Vt. public employee’s retaliation claims rejected
A employee for the city of Rutland, Vt., failed to persuade a federal appeals court to reinstate her claims that officials fired her because she spoke out to defend her former boss and because her new boss’s political affiliation was different from hers.
Debra Bearss worked as the city of Rutland’s information-technology coordinator from January 2006 until March 2008, mostly for then-city treasurer Al Wilkinson, a Democrat. In March 2007, Wilkinson lost his re-election bid to Wendy Wilton, a Republican. Bearss had campaigned for Wilkinson, putting campaign signs in her yard and endorsing him.
After Wilton accused former officials, including Wilkinson, of deleting public documents in violation of state law, Bearss was quoted in the local newspaper, The Rutland Herald, rebutting those allegations. She also defended her conduct at a July 2007 Board of Civil Authority hearing concerning her job performance.
Wilton tried to fire Bearss several times and succeeded in March 2008. In November Bearss filed a federal lawsuit alleging that Wilton, new mayor Christopher Louras and the city violated her First Amendment rights by retaliating against her for statements she made in support of her former boss. She also contended that they improperly terminated her because of her political affiliation.
In August 2010, a federal district court dismissed her First Amendment claims. On appeal, a unanimous three-judge panel of the 2nd U.S. Circuit Court of Appeals affirmed the lower and ruled against Bearss in its Nov. 3 decision in Bearss v. Wilton.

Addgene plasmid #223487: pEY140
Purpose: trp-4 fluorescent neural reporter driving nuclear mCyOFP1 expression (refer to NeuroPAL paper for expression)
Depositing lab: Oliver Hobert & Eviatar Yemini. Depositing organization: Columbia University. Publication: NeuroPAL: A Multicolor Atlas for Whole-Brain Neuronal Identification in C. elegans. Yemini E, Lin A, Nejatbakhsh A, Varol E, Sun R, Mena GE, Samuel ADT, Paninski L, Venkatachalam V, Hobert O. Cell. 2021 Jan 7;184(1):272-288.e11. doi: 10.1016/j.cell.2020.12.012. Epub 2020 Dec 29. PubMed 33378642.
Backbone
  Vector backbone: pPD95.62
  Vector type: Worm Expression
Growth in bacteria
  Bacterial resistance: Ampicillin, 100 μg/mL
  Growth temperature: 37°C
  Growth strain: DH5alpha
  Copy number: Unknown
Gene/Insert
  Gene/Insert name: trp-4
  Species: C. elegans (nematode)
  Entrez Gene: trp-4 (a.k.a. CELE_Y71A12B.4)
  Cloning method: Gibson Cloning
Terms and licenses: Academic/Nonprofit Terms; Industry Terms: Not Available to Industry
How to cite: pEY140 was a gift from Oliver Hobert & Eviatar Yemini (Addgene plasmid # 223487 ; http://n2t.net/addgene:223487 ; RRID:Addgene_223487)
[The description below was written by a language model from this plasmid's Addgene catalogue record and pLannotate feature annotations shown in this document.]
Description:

With respect to the First Amendment retaliation claim, the 2nd Circuit panel determined that Bearss spoke as part of her official job duties and, thus, her speech was unprotected in accordance with the U.S. Supreme Court’s 2006 decision in Garcetti v. Ceballos. In Garcetti, the high court ruled that public employees have no First Amendment protection for job-related speech.
Bearss had argued that she made her statements quoted in The Rutland Herald as a citizen, not as a public employee. The appeals court panel thought differently. “Bearss spoke to the newspaper as the city’s information technology coordinator,” the court wrote.
She also argued that she spoke as a citizen at the civil board hearing. The appeals court disagreed, finding that her statements “were motivated by personal interest in responding to criticism of her job performance and not motivated by a desire to advance a public purpose.”
The panel then addressed Bearss’ political-affiliation claim. Bearss claimed that Wilton had stated on a local radio station that once Bearss was terminated, “the last of the political insiders” would be gone. Unpersuaded, the appeals panel wrote that “the evidence does not support Bearss’ contention on appeal that Wilton’s actions were based on any political association between Bearss and the former city treasurer.